Prison Sentence and Fine for KPMG Tax Avoidance Case

Lucas Gilmore, “Big 4″ observer
August 30, 2010 /

An US appeals court has upheld the tax avoidance case by employees of KPMG.

KPMG is one of the Big 4 firms which are supposedly the dominant players in its audit market.

The appeals court has upheld the conviction of a lawyer and two former employees of KPMG over illegal tax shelters. It has however overturned the $6m (£3.8m) fine that had been imposed on one of the defendants of the case.

In December 2008, former KPMG senior tax manager John Larson and former KPMG tax partner Robert Pfaff were found to be guilty on 12 counts by a tax court.

All the 12 counts that the defendants were found guilty of were related to tax evasion.

Former lawyer Raymond Ruble was also found guilty of 10 counts related to tax evasion.

According to a report by Reuters, the defendants were found guilty of promoting a tax shelter for clients who earned upwards of $20 million. The tax shelter was known as BLIPS. Its aim was to help the clients eliminate income or capital gains for tax purposes.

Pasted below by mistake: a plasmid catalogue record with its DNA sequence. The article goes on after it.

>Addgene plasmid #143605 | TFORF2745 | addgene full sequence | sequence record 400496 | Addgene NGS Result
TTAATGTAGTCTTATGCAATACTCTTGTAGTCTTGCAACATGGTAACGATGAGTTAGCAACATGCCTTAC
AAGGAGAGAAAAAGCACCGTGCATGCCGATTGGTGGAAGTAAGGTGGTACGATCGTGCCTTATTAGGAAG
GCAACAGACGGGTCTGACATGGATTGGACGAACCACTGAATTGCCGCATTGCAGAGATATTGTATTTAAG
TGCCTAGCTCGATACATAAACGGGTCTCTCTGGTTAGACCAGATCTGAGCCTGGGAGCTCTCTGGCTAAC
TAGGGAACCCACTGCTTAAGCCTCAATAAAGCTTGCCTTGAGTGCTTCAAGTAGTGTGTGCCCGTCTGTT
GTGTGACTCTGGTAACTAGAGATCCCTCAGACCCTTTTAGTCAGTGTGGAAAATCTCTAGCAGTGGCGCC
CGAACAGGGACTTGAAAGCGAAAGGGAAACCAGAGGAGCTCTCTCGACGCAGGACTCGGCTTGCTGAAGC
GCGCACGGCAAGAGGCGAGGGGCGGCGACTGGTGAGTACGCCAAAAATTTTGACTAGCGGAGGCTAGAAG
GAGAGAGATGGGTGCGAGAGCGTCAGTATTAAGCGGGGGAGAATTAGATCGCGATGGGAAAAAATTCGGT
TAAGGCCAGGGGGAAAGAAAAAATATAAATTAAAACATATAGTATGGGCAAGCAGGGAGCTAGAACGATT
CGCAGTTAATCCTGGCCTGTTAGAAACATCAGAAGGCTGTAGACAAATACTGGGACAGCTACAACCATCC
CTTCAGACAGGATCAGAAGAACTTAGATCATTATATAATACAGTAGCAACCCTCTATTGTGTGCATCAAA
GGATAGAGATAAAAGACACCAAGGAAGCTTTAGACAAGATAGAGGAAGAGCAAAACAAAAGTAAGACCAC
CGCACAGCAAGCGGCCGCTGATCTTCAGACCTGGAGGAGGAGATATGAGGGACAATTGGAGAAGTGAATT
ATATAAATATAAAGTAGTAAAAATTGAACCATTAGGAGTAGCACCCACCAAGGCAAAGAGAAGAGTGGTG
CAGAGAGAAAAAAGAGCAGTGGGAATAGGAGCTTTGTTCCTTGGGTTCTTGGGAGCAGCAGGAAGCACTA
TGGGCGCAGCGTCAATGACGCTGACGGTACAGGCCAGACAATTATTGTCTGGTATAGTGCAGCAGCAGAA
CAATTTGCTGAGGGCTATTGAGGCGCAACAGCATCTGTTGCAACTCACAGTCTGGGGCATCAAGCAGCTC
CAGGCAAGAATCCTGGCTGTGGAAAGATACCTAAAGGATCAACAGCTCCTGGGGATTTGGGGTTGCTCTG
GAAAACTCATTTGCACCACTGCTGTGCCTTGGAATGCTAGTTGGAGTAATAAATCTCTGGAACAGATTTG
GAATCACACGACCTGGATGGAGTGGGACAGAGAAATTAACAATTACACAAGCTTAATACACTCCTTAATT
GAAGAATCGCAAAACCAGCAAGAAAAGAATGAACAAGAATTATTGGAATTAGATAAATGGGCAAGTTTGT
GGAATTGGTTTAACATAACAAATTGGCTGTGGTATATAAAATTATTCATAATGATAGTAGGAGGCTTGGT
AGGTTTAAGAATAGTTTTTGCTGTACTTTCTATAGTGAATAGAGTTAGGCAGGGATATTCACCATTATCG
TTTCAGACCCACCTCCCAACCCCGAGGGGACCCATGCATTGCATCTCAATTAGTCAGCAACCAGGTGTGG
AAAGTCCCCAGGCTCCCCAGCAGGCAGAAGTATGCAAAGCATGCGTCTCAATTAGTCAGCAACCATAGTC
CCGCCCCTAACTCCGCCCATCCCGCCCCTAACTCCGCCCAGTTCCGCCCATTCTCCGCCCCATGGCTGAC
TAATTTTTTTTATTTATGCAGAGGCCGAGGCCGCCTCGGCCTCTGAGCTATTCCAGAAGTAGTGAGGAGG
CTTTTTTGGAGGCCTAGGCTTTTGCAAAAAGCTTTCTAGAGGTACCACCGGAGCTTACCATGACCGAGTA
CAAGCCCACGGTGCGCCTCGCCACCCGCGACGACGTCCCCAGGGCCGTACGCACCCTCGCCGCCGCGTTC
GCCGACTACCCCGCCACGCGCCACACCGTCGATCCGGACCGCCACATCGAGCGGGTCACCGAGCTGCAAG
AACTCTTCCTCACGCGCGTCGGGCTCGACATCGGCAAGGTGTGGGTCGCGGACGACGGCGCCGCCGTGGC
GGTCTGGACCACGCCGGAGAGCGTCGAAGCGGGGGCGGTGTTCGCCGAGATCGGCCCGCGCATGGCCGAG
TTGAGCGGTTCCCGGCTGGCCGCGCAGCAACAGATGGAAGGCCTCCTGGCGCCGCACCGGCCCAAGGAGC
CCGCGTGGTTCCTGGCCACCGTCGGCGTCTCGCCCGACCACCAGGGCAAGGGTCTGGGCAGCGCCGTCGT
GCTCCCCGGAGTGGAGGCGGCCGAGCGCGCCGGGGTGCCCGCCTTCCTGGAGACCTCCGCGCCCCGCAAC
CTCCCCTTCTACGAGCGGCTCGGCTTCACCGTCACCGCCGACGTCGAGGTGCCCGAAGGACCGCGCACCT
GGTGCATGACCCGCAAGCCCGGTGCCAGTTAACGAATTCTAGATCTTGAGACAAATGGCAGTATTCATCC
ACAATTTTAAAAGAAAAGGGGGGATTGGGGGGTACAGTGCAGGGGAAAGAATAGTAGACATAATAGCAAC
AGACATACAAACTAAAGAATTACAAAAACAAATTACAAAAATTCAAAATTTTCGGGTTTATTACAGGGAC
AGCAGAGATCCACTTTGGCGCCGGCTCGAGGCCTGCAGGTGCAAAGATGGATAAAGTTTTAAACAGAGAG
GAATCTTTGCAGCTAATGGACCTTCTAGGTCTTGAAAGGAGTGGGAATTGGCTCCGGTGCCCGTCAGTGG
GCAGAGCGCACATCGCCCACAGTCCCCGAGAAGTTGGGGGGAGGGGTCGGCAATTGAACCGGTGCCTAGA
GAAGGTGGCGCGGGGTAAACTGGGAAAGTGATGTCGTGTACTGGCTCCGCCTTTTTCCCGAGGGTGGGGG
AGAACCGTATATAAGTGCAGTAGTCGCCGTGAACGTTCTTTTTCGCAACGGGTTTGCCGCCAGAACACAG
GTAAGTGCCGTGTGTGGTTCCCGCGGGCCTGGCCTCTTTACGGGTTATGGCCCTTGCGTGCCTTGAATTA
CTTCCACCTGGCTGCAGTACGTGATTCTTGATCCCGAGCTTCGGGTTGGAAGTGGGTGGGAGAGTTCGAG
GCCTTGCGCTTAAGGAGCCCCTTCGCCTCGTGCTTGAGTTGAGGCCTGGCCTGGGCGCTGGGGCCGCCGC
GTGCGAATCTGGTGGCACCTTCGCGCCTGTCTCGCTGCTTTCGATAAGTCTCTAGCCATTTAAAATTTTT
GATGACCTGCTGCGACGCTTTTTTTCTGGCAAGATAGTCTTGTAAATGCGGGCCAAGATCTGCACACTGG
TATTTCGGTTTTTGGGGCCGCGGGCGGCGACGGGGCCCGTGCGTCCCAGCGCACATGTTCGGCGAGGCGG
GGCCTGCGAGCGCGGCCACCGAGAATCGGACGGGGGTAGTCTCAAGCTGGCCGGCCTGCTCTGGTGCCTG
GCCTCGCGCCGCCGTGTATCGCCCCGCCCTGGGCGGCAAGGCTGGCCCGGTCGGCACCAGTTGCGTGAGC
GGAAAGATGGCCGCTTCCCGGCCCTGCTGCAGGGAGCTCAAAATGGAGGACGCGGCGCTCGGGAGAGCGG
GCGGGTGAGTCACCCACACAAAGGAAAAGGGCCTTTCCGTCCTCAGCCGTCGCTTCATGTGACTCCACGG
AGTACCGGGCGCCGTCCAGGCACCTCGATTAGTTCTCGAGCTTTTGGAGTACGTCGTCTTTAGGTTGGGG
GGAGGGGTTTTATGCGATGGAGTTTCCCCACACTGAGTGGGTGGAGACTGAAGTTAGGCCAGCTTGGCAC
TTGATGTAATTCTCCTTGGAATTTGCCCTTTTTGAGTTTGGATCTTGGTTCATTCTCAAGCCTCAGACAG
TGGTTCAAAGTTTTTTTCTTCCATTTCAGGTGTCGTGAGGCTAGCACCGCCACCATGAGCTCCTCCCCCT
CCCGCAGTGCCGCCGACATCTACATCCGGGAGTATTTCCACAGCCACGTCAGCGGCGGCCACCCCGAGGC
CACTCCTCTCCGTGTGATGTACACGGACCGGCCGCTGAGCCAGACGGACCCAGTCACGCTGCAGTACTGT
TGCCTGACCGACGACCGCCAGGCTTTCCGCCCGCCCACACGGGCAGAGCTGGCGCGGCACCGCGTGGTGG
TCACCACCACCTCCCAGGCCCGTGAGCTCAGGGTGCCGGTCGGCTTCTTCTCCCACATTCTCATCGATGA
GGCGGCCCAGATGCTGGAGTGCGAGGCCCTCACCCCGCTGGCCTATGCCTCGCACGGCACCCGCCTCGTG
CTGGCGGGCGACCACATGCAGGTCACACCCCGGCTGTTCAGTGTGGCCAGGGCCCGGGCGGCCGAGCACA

All the three defendants will have to serve prison time.

Larson has been fined $6 million while Pfaff has been fined $3 million.

Another KPMG partner was acquitted by the jury.

The latest ruling found Larson’s fine to be too high, though it upheld the prison sentences and convictions. The judges cited that a fine above $3 million could not be supported as there was a lack in jury findings and thus ordered that the fine be recalculated.

The convictions are a part of a probe to find out whether wealthy clients of the accountancy firm were given questionable tax shelters.

In August 2005, KPMG entered into a $456 million agreement with the government with to avoid possible prosecution.